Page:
From the book The Burdens of Sister Margaret by Craig Harline

Klosterarbeiten – translated from the German it means Monastery Work. These little altars or shrines were among the most stylish items in Catholic devotion of the time. Developed in the fifteenth century, and perfected by nuns and beguines who often worked in tandem with lay painters and woodcarvers, such shrines came to the Low Countries by way of Brugge around 1500 and spread from there. Some were in the form of a triptych, as most altarpieces, but much smaller, perhaps thirty-nine inches high by fifty inches wide. The wings, usually painted by professionals, portrayed saints or benefactors of the house and order. But the central portion was the crucial and distinguishing part, for it was usually fashioned by the nuns themselves, and often stood alone. It consisted of a fairly shallow case full of meticulously carved figures – saints, angels, biblical characters, and so on – which were then adorned with a wagon full of carefully crafted artificial flowers, usually from silk or parchment or even metal. Situated behind a small fence that might stand amid imitation grass, here was the hortus conclusus, or enclosed garden, which was not only the usual symbol of Mary’s virginity but also the place where the inspiring characters portrayed – and by implication the chaste viewer as well – could best work out salvation.

Besides the general artistic significance of the little altars, they likely reflected as well a distinctively female way of expressing religious feeling or artistic prowess in this time – for cloistered women inevitably restricted worship to their home convent, while the better-traveled male religious might worship in a multitude of places during his life and possess less motive or opportunity for the careful embellishment of his house. Indeed, a comparison of decoration in male and female convents and parish churches, may lead to the detection of genuinely different attitudes between the genders about form and manner of worship.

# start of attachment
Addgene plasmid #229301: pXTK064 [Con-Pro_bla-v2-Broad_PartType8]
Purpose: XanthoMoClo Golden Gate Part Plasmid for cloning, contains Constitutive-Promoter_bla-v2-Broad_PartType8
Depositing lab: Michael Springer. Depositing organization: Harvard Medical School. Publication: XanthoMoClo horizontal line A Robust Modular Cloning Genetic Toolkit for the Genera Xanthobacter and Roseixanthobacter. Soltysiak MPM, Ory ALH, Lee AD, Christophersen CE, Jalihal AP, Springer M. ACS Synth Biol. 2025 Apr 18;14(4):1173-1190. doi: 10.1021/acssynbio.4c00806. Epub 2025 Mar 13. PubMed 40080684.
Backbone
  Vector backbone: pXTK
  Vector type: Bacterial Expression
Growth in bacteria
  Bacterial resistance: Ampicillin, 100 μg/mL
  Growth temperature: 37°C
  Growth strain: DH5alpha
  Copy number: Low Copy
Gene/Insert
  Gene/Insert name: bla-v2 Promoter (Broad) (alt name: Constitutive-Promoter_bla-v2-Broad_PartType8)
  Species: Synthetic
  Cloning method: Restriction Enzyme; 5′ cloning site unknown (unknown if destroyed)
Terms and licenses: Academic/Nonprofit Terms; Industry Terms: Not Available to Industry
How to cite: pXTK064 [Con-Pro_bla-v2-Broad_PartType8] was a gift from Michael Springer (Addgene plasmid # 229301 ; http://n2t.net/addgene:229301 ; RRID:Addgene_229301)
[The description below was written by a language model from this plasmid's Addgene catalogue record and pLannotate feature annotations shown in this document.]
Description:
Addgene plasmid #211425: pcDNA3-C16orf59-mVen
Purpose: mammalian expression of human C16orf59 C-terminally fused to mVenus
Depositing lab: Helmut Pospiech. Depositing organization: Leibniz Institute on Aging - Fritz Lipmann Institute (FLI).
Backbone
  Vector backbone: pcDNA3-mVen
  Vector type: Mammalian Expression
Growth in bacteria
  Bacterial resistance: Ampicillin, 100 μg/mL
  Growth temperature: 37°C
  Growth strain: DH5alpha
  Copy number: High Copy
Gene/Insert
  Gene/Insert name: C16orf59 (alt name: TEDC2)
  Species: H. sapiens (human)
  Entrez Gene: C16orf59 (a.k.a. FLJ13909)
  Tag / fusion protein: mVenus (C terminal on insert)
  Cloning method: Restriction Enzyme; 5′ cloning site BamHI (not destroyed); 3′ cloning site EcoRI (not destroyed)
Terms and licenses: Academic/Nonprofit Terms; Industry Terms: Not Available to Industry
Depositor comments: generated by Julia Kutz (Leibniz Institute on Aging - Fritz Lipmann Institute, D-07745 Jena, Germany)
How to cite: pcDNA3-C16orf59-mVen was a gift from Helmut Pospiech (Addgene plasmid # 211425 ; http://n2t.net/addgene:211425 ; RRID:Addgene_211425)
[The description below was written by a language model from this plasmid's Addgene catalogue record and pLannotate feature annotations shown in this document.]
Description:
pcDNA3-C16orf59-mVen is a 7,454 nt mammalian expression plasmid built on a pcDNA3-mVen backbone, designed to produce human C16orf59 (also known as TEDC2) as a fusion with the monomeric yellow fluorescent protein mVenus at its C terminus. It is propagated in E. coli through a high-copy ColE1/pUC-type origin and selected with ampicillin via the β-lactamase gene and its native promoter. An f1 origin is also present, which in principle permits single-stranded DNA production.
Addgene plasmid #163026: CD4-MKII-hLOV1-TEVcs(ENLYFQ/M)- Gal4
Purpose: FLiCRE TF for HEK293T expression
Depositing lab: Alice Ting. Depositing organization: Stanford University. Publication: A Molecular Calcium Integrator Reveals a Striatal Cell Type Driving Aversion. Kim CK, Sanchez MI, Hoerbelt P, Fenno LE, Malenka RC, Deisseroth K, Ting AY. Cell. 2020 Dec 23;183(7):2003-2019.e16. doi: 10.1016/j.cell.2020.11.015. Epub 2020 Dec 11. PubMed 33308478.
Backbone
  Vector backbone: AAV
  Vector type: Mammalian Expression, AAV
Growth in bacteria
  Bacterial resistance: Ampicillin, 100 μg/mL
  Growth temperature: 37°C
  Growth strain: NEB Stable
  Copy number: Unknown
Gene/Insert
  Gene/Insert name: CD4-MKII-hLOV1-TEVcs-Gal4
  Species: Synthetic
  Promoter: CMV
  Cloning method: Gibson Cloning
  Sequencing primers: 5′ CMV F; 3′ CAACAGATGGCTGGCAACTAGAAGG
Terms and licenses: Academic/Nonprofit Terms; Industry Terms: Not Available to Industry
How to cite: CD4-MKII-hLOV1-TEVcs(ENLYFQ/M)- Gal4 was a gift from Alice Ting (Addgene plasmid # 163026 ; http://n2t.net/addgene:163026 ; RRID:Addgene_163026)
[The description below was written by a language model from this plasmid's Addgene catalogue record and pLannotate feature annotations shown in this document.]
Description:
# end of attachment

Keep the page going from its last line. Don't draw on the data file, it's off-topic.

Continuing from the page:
I have found that the easiest way for me to get a good translation is to put the information on a web page and then feed the page’s address into a translation site and go from there. Below is a list of source material I’ve been collecting. I have only included the pages that were directly related to the flowers which, for the most part, would be the pages sited by other authors on the subject. In most cases I converted the whole page(s) to Word format so I could upload and run it through translation programs. I have gathered the links here so I’d have an easier time finding them. They are in no specific order.


The item pictured just above – I’ve yet to look into this one more closely:

Krone und Schleier: Kunst Aus Mittelalterlichen Frauenklöstern 383 Heiligenkrone (Blütenkranz) aus Rostock

Rostock, um 1500 | Draht, Seide, Glas-, (Türkis-) und hornperlen, organisches Marerial; H. ca. 5, Dm. ca. 8 (unten) und ca. 9 cm (oben) | Staatliches Museum Schwerin, Kunstsammlungen, Inv. –Nr. MK 135

 Noch 1593/1595 besaß das nunmehrige evangelische Damenstift 14 Heiligenkronen, zwei Marienkronen, eine Brautkrone sowie die Kronen von sechs kleinen bekleideten Statuetten. Im Gegensatz zu der silbervergoldeten Krone aus St. Marienstern (Kat. 293) gehört die Rostocker mit ihrem Reifengestell und künstlichen Blüten wie die Brautkronen zum Typ der Blütenkränze und wird gegen 1500 im Konvent angefertigt worden sein. Der Blütenkranz, seit nachreformatorischer Zeit einer thronenden Madonna (Kat. 382) zugeordnet, zeichnet sich durch die reiche Verwendung organischer Materialien und des Spiraldrahtes aus. Seine Herstellung entspricht den Blumenranken des ebenfalls im Rostocker Kloster entstandenen Tafelreliquiars mit Vesperbild (Inv. Nr. MK 38).


Translated to:

Crown and Veil: Art from medieval woman-monasteries 

383 holy crown (bloom ring) from Rostock       Rostock, around 1500|Wire, silk, glass -, (Turkish -) and horn beads, organic Material; H. approx. 5, DM. approx. 8 (down) and approx. 9 cm (above)|National museum Schwerin, art collections, Inv. No. MK 135       

Still 1593/1595 possessed mehrige Evangelist lady pin 14 holy crowns, two Marian crowns, a bride crown as well as the crowns of six small dressed Statues. Contrary to the silver-gilded crown from pc. Marienstern (Kat. 293) belongs the rust ochers with their wire rack and artificial blooms like the bride crowns to the type of the bloom rings and against 1500 in the convention will have been made. The bloom ring, since after reformationist time of one throne-end Madonna (Kat. 382) assigned, is characterized by the rich use of organic materials and the spiral of wire. Its production corresponds the flower climbing in the rust ocher to monastery developed board likewise reliquiars with Vesperbild (Inv. No. MK 38).